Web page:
Tencent to future-proof, but at a cost
Hong Kong — Naspers's Chinese associate Tencent says investments in content and technology will weigh on margins after Asia’s most valuable company posted quarterly profit that topped projections.
Plans by the Shenzhen-based company to keep spending on areas including artificial intelligence and video may weigh on short-term profitability, but it expects the investments will anchor long-term growth. Tencent reported net income almost doubled to 20.8-billion yuan ($3.3bn) in the three months ended December, beating the 16.6-billion yuan expected by analysts.
Tencent’s business revolves largely around its vast social networks WeChat and QQ, the twin platforms through which more than 1-billion people consume games, news and online entertainment while paying for a plethora of real-world services.
CEO Ma Huateng is now angling to grab a larger slice of an advertising pie dominated by Alibaba, while investing in new areas such as financial, retail and computing services.
"Tencent needs to invest in new business. It would help the company build a better ecosystem infrastructure to support growth, but it will hurt margins in the short term," said Benjamin Wu, an analyst at consultancy Pacific Epoch.
Tencent’s quarterly profit included gains of 7.9-billion yuan thanks mainly to the initial public offerings of Sea, Sogou and Yixin — just three of the 600 companies it has invested in.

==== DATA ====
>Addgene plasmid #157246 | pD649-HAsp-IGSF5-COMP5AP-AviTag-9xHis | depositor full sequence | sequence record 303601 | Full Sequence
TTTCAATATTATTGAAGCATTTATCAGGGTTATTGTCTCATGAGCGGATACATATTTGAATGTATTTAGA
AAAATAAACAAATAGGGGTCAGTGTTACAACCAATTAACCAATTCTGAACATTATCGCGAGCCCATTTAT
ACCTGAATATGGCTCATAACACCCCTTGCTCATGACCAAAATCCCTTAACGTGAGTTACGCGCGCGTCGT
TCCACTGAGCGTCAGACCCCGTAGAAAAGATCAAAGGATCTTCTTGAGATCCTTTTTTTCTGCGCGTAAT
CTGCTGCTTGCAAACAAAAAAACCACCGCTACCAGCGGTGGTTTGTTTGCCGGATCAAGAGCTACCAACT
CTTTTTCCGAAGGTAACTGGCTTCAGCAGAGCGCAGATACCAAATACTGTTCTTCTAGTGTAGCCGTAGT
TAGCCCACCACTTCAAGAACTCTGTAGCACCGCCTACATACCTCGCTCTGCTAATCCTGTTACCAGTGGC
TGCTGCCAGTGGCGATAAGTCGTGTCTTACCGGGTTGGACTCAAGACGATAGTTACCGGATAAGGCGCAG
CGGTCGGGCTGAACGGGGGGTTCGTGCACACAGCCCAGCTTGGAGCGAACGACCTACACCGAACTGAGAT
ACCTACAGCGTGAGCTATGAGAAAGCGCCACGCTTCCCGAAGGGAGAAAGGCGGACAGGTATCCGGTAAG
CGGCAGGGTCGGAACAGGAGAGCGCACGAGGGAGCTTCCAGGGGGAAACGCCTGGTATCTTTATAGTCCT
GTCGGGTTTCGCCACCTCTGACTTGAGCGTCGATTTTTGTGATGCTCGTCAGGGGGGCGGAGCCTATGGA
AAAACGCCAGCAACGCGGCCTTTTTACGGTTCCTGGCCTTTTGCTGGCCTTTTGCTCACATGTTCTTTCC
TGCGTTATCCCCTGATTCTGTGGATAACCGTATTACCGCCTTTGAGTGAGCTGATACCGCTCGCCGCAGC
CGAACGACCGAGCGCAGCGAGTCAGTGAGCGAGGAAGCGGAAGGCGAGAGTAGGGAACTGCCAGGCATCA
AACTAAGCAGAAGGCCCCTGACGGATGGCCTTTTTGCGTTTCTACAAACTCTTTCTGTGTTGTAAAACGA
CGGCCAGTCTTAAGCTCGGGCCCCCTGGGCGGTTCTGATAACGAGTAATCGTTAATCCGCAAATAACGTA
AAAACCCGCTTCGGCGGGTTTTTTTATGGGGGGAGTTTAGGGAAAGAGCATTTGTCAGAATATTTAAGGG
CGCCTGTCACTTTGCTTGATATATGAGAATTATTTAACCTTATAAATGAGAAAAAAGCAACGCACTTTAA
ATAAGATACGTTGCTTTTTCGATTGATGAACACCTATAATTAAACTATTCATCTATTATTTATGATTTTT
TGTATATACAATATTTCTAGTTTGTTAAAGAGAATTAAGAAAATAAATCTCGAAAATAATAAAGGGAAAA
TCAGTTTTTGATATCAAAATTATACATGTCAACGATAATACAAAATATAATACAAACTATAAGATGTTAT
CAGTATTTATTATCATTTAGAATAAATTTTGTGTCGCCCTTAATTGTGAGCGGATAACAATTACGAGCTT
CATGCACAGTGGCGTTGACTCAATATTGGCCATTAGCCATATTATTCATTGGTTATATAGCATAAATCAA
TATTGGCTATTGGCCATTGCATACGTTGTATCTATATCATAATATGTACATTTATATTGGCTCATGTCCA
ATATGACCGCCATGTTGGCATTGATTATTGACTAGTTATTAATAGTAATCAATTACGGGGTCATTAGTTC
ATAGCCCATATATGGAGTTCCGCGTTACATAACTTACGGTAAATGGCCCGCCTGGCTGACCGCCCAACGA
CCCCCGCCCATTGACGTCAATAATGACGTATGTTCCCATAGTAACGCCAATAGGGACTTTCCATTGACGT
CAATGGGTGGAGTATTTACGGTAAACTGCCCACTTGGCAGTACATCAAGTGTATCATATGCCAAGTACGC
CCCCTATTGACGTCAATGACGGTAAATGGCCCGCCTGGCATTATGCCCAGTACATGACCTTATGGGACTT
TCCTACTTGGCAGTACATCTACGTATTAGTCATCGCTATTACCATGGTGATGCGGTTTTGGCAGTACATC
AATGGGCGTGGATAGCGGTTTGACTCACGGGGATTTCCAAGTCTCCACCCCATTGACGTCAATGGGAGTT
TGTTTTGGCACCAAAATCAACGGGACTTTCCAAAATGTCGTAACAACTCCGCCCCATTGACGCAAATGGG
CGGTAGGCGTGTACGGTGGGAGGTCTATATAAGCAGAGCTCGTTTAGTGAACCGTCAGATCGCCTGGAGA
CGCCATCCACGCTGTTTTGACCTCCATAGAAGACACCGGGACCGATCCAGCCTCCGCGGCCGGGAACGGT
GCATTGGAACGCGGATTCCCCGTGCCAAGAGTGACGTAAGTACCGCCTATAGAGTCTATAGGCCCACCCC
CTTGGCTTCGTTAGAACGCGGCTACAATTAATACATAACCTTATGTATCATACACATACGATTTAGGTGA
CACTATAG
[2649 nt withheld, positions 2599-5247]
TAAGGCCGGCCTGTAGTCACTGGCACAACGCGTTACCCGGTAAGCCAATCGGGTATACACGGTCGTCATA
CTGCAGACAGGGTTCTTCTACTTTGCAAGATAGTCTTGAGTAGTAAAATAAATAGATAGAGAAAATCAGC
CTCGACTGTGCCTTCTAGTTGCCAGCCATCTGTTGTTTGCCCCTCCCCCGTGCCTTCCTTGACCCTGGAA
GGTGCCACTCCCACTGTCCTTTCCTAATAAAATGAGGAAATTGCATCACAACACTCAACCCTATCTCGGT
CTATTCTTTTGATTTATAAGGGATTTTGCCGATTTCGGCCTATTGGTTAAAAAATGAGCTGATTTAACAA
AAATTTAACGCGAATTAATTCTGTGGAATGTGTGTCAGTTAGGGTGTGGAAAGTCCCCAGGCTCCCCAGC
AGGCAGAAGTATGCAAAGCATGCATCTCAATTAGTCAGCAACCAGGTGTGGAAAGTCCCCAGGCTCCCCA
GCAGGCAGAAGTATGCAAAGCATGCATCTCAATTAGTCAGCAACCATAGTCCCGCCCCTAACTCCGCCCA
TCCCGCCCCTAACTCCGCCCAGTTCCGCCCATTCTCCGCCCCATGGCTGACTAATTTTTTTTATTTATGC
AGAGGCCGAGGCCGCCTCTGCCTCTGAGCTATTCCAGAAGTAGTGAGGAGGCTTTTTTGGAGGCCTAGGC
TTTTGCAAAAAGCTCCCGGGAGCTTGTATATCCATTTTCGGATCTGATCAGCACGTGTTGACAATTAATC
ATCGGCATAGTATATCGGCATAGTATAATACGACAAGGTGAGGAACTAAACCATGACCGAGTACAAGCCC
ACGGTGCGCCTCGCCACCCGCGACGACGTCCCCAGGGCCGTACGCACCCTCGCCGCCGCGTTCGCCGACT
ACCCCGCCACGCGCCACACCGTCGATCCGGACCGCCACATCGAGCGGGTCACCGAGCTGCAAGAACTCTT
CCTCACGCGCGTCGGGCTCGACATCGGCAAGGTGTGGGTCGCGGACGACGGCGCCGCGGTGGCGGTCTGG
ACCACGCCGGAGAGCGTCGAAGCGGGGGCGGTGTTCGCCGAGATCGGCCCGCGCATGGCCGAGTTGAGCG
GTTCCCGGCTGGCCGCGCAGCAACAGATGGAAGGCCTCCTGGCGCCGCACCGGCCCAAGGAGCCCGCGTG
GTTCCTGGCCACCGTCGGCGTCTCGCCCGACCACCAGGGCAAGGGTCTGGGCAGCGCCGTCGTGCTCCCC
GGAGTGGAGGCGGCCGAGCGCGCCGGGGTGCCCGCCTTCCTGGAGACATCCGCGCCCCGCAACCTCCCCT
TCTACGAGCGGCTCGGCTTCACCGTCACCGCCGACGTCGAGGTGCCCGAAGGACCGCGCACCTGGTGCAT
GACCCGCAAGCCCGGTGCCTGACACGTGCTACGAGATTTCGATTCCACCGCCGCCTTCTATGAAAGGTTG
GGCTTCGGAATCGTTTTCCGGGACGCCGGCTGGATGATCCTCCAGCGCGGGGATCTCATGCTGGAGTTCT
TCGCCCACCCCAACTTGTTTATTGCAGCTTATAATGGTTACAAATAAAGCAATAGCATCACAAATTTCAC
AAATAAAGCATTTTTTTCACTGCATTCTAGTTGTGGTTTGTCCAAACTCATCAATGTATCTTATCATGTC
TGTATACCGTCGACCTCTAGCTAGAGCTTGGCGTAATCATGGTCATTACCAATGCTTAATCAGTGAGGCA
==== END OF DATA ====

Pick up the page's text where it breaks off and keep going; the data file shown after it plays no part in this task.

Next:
Quarterly revenue rose 51% to 66.4-billion yuan but fell short of projections for 68.6-billion yuan. Tencent shares have gained 14% in 2018 and are among the world’s best performers over the past decade.
Revenue from the Value Added Services unit, which includes online games and messaging, climbed 37% while online advertising sales surged a much better 49%.
Costs, however, soared 72%, reflecting the expense of acquiring video and music content to keep users hooked as well as investment in new businesses such as cloud computing.
Executives told reporters on Wednesday that spending was crucial to the longer term. "That’s why for 2018 we are planning to step up our investments in a number of key areas," president Martin Lau said. "These investments may negatively affect our near-term profitability, but will generate long term value and new growth opportunities for us."
Lau said the Tencent Music business is suitable for its own initial public offering, while Ma said a listing of Tencent shares on a mainland exchange would be considered if policy conditions were viable.
After striking gold with Honour of Kings, Tencent developed two mobile versions of PlayerUnknown’s Battlegrounds, the world’s hottest personal computer title in 2017.
Since their January debut in China, the pair have given Tencent a much-needed boost in momentum, attracting more than 80-million players combined. The firm is in talks with regulators to introduce a desktop version of Battlegrounds.
Tencent is also moving swiftly into areas such as financial services, aiming to compete more directly with Ant Financial, the Alibaba affiliate that has dominated payments for years.
Tencent’s payments service was now No1 in China when measured by daily or monthly active users, Lau said.
Its Licaitong wealth management service had more than 300-billion yuan in assets as of January, while Weilidai, its nascent lending business, had outstanding loans of more than 100-billion yuan at the end of 2017.
"We are increasing our investment in areas including video, payment, cloud, artificial intelligence and smart retail," Ma said.